Melisa Tuya

Journalist and mother of an autistic child

"Autism is not a disease, it is a characteristic of a person."

See the full video here.

Autism should never dwarf a person. People with autism have a social disability, or better put, greater social difficulties. One of the things I noticed was that my son didn't play. As far as language or communication is concerned, he started to talk, and then he stopped. I now know that this is a reason to seek professional help as soon as possible. However, above all else, when you meet a person with autism, or when you're told that someone you love is autistic, it's important to remember that they're still the same person. It's easier to understand if we try to focus on the person rather than the diagnosis.

The myth that they are all child prodigies needs to be quashed. Just like people who aren't autistic, they might be geniuses, but there's no reason they should be. There are a lot of other underlying myths surrounding autism. In my experience, people tend to think that autistic children are more disturbed than others and won't be able to look you in the eye, which isn't the case. My son would have no problem looking you in the eye, and he can smile in social situations. People also ask: "Is it OK to touch him?" Of course it is! There's nothing my little "doggie" likes more than to be tickled. There are a lot of myths surrounding autism, many of which are based on what we've seen in the movies and on TV series. And with respect to those kinds of myths, I believe that people with Asperger's still have much more fighting to do.

An autism diagnosis marks the onset of a complex process of absorption and of trying to determine how best to react for the best interests of your child. We don't have a lot of help and we feel quite abandoned by everyone — doctors and psychologists. Often, you'll be given a diagnosis and nothing more, nobody will take you by the hand and show you the way.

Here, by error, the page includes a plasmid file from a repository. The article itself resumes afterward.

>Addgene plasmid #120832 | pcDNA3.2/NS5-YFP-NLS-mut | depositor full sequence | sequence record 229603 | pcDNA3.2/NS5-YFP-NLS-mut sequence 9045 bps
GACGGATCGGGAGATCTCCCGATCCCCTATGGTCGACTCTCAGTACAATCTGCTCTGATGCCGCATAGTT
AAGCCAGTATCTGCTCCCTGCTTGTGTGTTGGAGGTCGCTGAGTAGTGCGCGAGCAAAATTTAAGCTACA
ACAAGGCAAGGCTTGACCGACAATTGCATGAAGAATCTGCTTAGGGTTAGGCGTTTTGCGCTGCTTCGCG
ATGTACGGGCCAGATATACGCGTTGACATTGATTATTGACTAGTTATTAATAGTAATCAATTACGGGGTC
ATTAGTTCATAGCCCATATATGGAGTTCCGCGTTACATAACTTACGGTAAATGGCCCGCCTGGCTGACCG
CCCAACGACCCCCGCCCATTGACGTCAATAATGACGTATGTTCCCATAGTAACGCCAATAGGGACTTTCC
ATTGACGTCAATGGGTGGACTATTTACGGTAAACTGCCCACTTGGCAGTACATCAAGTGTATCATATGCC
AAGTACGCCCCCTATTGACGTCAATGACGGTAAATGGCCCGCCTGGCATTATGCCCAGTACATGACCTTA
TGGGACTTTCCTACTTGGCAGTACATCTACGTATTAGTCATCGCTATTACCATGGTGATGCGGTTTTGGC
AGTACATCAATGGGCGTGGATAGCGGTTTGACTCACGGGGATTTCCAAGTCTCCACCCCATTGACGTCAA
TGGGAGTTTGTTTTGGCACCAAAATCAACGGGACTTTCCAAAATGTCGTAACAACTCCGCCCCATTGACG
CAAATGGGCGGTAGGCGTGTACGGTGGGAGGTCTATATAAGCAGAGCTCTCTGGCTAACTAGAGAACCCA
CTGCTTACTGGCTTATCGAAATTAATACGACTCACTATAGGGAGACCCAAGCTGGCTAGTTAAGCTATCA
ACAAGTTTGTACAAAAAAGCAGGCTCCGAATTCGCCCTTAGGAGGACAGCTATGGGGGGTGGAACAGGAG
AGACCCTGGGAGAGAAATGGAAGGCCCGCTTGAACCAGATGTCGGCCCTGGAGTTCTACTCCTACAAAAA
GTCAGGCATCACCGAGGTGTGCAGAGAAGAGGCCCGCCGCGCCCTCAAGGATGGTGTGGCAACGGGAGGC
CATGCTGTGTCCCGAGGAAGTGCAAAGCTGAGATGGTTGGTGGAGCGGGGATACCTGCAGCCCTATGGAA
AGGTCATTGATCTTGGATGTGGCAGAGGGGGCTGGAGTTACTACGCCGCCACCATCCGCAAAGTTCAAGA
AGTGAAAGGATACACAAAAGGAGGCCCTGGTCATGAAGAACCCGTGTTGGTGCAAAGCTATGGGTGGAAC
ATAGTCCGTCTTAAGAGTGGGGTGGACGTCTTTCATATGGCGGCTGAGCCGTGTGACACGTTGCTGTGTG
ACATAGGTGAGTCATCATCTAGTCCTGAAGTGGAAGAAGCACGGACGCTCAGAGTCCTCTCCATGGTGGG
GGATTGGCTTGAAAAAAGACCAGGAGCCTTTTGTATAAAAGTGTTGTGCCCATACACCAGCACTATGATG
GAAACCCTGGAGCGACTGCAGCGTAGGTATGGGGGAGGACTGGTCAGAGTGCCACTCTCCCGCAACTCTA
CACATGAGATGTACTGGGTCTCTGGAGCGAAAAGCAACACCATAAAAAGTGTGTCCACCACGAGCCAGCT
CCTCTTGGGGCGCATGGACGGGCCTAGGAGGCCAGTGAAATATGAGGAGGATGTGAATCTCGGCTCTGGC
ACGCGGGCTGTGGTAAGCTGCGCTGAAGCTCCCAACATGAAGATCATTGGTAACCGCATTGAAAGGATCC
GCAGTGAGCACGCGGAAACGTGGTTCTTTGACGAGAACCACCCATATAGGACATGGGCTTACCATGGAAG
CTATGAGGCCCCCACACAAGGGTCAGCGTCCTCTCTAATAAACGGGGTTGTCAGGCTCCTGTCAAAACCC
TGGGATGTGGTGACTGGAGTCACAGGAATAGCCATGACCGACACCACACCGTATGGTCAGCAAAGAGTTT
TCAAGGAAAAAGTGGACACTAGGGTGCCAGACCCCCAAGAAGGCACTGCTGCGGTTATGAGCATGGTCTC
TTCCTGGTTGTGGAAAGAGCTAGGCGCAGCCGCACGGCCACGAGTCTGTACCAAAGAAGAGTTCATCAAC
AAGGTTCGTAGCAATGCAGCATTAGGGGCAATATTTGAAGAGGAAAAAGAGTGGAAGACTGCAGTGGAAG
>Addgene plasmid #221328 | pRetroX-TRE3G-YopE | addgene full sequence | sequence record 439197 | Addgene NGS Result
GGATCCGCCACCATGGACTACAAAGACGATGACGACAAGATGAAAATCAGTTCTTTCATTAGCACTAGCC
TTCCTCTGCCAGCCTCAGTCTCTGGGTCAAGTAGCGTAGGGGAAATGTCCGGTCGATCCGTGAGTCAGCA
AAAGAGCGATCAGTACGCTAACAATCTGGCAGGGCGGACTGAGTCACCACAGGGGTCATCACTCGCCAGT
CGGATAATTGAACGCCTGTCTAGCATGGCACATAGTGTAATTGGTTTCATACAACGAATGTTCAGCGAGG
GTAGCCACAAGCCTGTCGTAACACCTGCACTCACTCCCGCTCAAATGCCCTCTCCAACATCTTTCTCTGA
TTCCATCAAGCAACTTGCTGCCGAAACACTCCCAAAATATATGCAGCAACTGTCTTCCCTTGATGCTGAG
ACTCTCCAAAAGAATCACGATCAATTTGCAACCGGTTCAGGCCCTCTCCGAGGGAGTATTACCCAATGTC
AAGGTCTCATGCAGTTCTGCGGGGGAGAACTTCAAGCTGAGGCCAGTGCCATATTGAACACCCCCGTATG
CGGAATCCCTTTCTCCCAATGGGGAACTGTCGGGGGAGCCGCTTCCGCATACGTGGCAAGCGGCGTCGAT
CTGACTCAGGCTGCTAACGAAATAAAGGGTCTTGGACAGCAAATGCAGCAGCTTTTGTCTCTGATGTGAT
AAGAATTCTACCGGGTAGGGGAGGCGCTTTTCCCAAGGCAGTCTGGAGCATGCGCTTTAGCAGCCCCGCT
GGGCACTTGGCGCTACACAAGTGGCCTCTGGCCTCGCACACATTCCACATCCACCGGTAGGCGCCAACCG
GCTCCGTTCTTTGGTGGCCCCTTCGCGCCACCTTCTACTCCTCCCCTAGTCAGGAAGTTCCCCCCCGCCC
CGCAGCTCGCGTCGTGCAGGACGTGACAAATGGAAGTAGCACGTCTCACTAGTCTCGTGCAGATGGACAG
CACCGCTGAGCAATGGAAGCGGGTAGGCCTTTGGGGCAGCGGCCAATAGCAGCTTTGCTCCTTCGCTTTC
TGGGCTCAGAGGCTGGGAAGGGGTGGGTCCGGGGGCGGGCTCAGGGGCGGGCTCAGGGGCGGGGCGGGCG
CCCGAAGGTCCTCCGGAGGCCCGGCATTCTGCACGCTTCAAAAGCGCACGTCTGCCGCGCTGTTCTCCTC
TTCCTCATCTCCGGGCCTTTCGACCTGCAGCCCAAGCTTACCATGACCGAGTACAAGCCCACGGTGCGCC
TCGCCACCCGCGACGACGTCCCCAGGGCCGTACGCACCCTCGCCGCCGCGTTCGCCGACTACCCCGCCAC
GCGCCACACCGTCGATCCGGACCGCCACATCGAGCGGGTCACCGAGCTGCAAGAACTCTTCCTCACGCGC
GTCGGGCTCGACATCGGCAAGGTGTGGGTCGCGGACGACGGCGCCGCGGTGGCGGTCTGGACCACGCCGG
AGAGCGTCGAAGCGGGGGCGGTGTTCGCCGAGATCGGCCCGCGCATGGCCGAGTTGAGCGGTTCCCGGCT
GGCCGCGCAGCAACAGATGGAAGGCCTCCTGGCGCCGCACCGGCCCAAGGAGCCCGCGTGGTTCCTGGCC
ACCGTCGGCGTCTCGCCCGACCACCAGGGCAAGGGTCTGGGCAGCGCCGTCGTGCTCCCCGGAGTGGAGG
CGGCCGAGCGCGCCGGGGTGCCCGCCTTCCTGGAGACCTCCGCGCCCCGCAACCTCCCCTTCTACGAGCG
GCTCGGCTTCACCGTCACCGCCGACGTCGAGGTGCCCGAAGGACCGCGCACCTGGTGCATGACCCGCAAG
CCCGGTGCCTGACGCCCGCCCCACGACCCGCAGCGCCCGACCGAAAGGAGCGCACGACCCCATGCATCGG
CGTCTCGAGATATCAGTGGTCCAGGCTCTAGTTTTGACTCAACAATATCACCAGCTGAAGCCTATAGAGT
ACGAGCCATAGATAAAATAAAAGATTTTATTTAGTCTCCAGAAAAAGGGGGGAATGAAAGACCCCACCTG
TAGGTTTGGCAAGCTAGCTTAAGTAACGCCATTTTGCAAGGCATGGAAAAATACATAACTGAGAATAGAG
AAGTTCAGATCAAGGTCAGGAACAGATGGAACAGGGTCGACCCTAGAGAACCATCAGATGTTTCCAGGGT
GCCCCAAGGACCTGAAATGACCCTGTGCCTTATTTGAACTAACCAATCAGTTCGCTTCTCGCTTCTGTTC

"With the right support, many people with autism and Asperger's can have an autonomous life, and can work and do things for themselves."

Some parents have to fight with pediatricians to obtain a diagnosis, while others are given one straight away. I think the situation has improved a lot in recent years. My son will be 12 soon and I've noticed that over the past ten years pediatricians and primary health care services have become better trained and more able to understand and diagnose a condition earlier. But we still have unfinished work on what to do afterwards. I felt very alone, and that's the impression I get from all families that receive a diagnosis of autism. You're left thinking, "OK, they say our child has autism. What do we do now? What school should they go to? Who's going to help us try to unlock our child's potential? What direction should we go in? We're overwhelmed by procedures. What should we do?"

Nothing is visible when it comes to autism. People are a lot more understanding if your child is in a wheelchair or has Down's syndrome or another visible condition that can be determined by their physical characteristics. In these situations, if your child's behavior is disruptive, people will just think they can't help it. However, if your child has autism, people might not be able to tell, even though they're perhaps more likely to come across this condition than any other. If you see me walking down the street with my son, you'll just think he's a lovely, normal blond kid who apparently has nothing wrong with him. Therefore, if his behavior is not what people are expecting, they'll be very quick to judge him. They don't stop to think about what they're doing and that judging someone is very easy, but not necessarily the right thing to do. They don't think about the fact that this child might be troubled by something they can't see and don't understand and that the child's parents are trying to deal with the situation as best they can and that the best thing they can do is either not say anything at all or try to help, without judging or criticizing, or forcing a family to leave somewhere, and all the other things that happen in these types of situations.

Journalist and writer Melisa Tuya is mother to a child with autism. She wrote the book 'Tener un hijo con autismo’ (Having a child with autism) to try to dispel the myths that are still associated with this syndrome. In this talk, Ms. Tuya explains why it's important to try to see the person behind a diagnosis of autism. Alberto Soler is a Psychologist and has a Master's Degree in Clinical and Health Psychology. He is the co-author of the book "Hijos y padres felices" (Happy children and parents) and the author of the vlog "Píldoras de psicología" (Psychology pills), where he offers advice on education and discusses the dangers of teaching children to blindly obey orders rather helping them to learn how to think critically and autonomously.